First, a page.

TBS has found growing our own produce much harder than we thought it would be! Fortunately, we have expert help in how to sow seeds from Home Grown Country Life.
Sowing seeds is easy and much more economical than buying seedlings. I think gardening gives us so much more than just food, but it does not make any sense to me to spend $4.00 on a punnet of carrot seedlings which after watering and nurturing for months will result in eight carrots, when you can go to your local supermarket and buy a whole bag of organic ones for $4.50. As much as I enjoy gardening for gardening sake, it has to be logical.
I remember seeing potted garlic for sale at my local hardware store for $9.00, and it only had two plants in it. I guess for people who don’t know how garlic grows and imagining that these will grow into “garlic bushes” that end up being festooned in garlic bulbs, this may seem like a good deal. In reality it was probably the most expensive garlic in the world at $4.50 a bulb as each plant only grows one bulb.
There are a few seeds that require a bit more time and patience to grow, but for the most part my journey so far has taught me that when you plant a seed in the right season and water it (and don’t let it dry out), it will grow! Sounds simple and self-explanatory, but it amazes me, and you don’t need to be an expert, you just need to try.
So what do you need to start?
- Compost or manure
- Seed raising tray
- Sea weed solution (Seasol)
- Watering can
Seed raising mix. You buy the stuff because you think you are doing the right thing, right? I mean, if only it would do what it was supposed to do.
I don’t use commercial potting mixes/seed raising mixes because I never had great success with them. My seeds would sprout and then would really struggle and look weedy. If you have tried and failed with growing seeds, this may be the reason. The thing I noticed with commercial seed raising mixes is they would often seem to repel water and become really dry despite watering, and they seem to lack the nutritional requirements for growing a plant beyond the two leaf stage.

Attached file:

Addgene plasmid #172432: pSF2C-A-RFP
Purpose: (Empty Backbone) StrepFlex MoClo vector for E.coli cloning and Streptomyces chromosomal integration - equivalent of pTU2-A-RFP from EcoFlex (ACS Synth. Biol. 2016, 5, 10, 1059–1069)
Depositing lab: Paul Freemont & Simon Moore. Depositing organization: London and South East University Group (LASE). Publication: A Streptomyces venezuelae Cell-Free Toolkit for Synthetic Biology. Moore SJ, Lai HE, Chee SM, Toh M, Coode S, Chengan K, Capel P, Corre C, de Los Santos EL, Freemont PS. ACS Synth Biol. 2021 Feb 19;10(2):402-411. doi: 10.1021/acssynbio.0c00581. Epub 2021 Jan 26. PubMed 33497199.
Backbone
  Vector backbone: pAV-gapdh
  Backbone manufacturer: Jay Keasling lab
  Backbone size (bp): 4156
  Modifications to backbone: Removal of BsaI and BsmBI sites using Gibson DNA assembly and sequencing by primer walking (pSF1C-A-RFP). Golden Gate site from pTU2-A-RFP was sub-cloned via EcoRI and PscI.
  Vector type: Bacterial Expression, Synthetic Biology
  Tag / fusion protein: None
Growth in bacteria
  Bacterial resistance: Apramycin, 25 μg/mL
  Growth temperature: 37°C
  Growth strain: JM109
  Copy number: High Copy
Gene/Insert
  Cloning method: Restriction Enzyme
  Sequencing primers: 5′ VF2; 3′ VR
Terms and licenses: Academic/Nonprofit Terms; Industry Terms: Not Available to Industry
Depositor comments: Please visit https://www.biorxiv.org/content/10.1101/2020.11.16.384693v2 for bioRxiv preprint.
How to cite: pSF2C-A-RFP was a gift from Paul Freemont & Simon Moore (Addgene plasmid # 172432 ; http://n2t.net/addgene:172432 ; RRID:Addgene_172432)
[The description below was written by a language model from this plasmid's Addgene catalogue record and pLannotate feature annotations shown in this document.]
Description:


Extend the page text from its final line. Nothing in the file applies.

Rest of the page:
Search around your garden for some decent soil. If its clay it’s not decent, you may have to buy some anyway. It should be easy to dig, be relatively fine (not have too many rocks/sticks) and, you know…look like dirt. If you really don’t have any soil, then just buy a bag. Put a spade full into a bucket. I mix mine with mushroom compost, or the compost from my chicken pens (which is well rotted straw and manure). If you don’t have either of these in your yard you need to buy a bag of compost/composted manure from a nursery or visit a friend who has some. I mix two parts soil to one part compost/manure.
Compost or composted manure contains organic matter which will hold water and supply nutrients to your seedlings so they can grow.
- Mix the soil with the compost in the bucket. Make sure to break up any lumps. Add a little water and mix through, enough to make it damp, not mud.
- Spread the mix into your seed tray and lightly press into each cell.
- Give it another water to soak it through and settle the soil in.
- Find a small stick, and use it to push a hole about 1cm deep in the middle of each cell. The required depth may vary depending on what you are planting, but for pak choy, 1cm is fine.
- Drop a seed in each hole and cover over with dirt.
Place your seed trays in a sunny position. It doesn’t need to get full sun all day, just for a bit of the day. Make sure any excess water can drain out, in other words, make sure the tray isn’t sitting in a pool of water as this will rot the seeds/plants. At the same time, if you let them dry out while the seed is germinating or sprouting, they will die, so they do need to be watered every day at the beginning.
I give them a water with the sea weed solution once a week, and that’s all.